Mar 22, 2017 11:41 PM EDT
NASA Pathfinder Sojourner Rover On Mars
Scientists are already plotting on ways how to colonize Mars in the future.
(Photo : NASA/Getty Images)

As experts put it, the trip to Mars will happen, the only question is when. SpaceX is committed to land on Mars and has already proceeded with investigating potential landing sites on the red planet.

Elon Musk's commercial space flight company moved passed the planning and design phase and is now studying potential landing sites on Mars. This is being done while their Mars transporter is also being developed.

SpaceX is definitely thinking ahead. The company is working with NASA in order to identify and ID the potential landing sites on Mars. Various data are being scrutinized to find the most feasible spots that will serve as landing areas for future Martian spacecraft and voyagers.

Paul Wooster from SpaceX revealed that the company is working with NASA's Jet Propulsion Laboratory to identify candidates and to study the viability of the locations tagged, according to TechCrunch. Woodster is also working with the company's Dragon control systems and other Mars projects.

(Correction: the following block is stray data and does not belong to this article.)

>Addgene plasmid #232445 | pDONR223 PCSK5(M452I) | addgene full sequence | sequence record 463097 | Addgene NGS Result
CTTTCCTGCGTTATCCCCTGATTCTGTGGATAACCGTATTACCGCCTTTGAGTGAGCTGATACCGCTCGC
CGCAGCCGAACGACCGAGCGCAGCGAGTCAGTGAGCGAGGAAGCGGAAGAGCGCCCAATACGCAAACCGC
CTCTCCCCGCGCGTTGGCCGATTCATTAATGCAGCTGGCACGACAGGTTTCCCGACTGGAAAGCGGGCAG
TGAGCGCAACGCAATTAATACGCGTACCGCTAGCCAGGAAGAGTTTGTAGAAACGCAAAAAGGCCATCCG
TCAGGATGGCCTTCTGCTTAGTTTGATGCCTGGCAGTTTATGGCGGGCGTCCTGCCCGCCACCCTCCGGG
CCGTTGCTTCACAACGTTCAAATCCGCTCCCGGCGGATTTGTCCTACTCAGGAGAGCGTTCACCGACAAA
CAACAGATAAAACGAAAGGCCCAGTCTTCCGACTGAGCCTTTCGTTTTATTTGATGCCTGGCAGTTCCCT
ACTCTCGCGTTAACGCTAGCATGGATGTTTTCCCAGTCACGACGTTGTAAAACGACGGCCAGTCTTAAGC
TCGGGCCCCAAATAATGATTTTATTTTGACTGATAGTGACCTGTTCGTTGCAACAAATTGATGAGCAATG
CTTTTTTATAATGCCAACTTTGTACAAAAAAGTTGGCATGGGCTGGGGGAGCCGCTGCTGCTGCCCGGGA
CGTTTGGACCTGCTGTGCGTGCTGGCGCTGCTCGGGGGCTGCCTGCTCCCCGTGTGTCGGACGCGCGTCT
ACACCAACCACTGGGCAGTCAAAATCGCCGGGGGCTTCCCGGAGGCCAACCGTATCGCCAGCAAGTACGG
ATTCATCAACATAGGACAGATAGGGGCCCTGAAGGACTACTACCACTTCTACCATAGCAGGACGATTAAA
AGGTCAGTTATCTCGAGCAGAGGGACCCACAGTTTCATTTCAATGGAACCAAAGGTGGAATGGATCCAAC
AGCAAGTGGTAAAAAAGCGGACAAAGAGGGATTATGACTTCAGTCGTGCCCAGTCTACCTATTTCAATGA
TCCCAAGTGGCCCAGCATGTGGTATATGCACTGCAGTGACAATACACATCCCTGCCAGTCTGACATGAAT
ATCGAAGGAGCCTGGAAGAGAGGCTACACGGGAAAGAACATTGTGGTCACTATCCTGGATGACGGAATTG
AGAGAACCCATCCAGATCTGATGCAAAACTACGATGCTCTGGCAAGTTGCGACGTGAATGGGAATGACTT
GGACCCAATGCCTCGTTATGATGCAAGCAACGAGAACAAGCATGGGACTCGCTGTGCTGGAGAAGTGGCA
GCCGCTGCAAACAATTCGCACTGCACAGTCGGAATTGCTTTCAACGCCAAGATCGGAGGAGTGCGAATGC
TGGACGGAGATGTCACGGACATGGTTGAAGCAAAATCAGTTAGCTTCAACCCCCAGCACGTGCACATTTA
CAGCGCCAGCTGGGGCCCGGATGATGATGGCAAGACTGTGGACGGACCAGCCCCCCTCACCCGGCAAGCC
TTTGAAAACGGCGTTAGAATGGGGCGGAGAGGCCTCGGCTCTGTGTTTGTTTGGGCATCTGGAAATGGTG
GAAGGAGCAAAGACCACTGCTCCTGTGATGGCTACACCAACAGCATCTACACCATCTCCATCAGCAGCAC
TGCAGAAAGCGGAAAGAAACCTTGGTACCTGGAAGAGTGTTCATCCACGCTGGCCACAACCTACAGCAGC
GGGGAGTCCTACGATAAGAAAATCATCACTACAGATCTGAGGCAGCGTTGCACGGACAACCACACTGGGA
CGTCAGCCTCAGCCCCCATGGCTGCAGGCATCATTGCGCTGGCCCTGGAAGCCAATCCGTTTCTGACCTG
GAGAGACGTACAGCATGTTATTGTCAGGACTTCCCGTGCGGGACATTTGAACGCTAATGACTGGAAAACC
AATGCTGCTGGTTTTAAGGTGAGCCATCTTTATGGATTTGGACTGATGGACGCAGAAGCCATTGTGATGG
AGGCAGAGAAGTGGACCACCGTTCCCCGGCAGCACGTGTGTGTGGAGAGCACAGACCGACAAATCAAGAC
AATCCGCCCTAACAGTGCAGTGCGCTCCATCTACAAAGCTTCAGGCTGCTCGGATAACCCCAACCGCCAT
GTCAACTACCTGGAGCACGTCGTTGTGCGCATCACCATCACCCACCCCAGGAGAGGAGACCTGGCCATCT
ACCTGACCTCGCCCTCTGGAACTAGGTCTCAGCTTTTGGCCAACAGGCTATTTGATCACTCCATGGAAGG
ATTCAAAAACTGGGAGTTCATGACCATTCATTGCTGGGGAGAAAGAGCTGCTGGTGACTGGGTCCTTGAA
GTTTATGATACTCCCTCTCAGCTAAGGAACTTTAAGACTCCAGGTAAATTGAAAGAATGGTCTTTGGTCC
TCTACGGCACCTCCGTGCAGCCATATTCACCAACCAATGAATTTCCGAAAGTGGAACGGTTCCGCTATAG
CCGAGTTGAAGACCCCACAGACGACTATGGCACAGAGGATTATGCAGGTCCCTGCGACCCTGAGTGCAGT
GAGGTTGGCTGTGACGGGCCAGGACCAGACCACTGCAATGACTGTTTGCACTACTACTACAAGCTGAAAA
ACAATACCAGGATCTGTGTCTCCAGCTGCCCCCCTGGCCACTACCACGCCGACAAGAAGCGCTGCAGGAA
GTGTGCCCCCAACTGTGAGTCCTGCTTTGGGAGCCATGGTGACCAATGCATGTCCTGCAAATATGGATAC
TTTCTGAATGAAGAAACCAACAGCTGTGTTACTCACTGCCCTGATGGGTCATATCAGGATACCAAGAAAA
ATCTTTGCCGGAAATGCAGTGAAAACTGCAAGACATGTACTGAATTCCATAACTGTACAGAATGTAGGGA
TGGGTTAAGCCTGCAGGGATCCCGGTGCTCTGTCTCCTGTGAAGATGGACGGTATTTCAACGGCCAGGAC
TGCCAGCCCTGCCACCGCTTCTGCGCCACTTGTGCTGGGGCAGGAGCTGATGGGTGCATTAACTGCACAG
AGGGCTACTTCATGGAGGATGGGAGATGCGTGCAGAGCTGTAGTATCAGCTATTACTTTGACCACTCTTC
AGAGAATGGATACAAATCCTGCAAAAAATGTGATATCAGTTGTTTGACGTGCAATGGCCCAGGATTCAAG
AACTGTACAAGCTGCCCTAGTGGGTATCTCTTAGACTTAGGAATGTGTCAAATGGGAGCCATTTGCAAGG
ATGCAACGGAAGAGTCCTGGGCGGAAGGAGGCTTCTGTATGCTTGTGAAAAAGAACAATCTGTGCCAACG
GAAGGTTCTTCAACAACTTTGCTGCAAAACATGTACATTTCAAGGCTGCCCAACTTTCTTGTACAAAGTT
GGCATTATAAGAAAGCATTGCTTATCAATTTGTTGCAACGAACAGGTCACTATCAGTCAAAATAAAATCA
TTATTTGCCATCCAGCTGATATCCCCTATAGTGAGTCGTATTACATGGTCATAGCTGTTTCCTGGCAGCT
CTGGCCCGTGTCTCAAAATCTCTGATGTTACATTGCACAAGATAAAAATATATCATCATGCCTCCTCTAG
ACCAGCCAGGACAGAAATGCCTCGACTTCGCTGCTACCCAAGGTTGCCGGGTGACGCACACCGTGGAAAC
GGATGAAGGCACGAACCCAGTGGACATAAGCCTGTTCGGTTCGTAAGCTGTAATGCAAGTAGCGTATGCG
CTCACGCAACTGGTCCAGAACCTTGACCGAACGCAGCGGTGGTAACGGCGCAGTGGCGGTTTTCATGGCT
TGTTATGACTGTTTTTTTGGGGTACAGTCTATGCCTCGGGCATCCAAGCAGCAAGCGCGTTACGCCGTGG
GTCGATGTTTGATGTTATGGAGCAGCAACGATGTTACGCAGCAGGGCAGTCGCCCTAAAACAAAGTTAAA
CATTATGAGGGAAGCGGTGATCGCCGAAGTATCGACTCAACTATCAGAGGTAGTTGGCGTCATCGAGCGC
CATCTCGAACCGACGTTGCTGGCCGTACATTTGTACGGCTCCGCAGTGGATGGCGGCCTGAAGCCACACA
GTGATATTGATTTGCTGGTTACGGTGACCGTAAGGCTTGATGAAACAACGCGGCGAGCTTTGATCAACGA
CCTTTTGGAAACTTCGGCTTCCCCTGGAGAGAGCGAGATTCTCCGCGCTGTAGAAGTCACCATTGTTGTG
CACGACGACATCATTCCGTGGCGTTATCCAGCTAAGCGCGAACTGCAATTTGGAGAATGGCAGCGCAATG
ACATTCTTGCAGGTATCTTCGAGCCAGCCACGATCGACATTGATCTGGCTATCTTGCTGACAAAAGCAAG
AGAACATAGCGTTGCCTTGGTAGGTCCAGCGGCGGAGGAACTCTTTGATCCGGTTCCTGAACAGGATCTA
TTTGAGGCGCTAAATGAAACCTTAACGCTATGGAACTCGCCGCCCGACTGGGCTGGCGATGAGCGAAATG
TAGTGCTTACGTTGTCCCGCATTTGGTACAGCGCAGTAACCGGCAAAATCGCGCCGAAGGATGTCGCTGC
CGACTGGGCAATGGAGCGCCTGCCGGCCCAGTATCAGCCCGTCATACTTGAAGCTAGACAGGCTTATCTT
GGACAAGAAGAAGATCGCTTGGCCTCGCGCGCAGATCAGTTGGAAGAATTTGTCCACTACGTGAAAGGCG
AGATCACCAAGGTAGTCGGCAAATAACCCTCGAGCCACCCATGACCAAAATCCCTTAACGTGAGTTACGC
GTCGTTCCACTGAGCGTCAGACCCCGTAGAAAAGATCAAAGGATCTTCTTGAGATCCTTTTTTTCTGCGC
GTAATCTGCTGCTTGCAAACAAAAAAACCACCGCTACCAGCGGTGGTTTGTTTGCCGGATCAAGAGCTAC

Reports say that in order to be considered, the landing spot should be near ice. The landing spot should also be elevated and should be near the equator to be able to harvest energy from the Sun. Due to the combination of ice and sunlight, there are very few sites that have both. This means the potential landing sites were already trimmed down to a handful.

"It's probably hard to find that along with ice," Paul Wooster of SpaceX said in a conference last March 18, as per Space News.

Wooster added that there are four regions that met the requirements. Three of the four are Deuteronilus Mensae, Phlegra Montes and Utopia Planitia, according to Daily Mail.

The locations were identified based on the images taken by the Mars Reconnaissance Orbiter. However, there could still be challenges that needed further investigations.

"The team at JPL has been finding that, while the areas look very flat and smooth at CTX resolution, with HiRISE images, they're quite rocky," Wooster added. "That's been unfortunate in terms of the opportunities for those sites."

What's important for SpaceX is to identify landing sites that will serve as a portal for its planned permanent human settlement on the red planet. SpaceX is tackling mission to Mars slowly. The original 2018 target date was moved to mid-2020.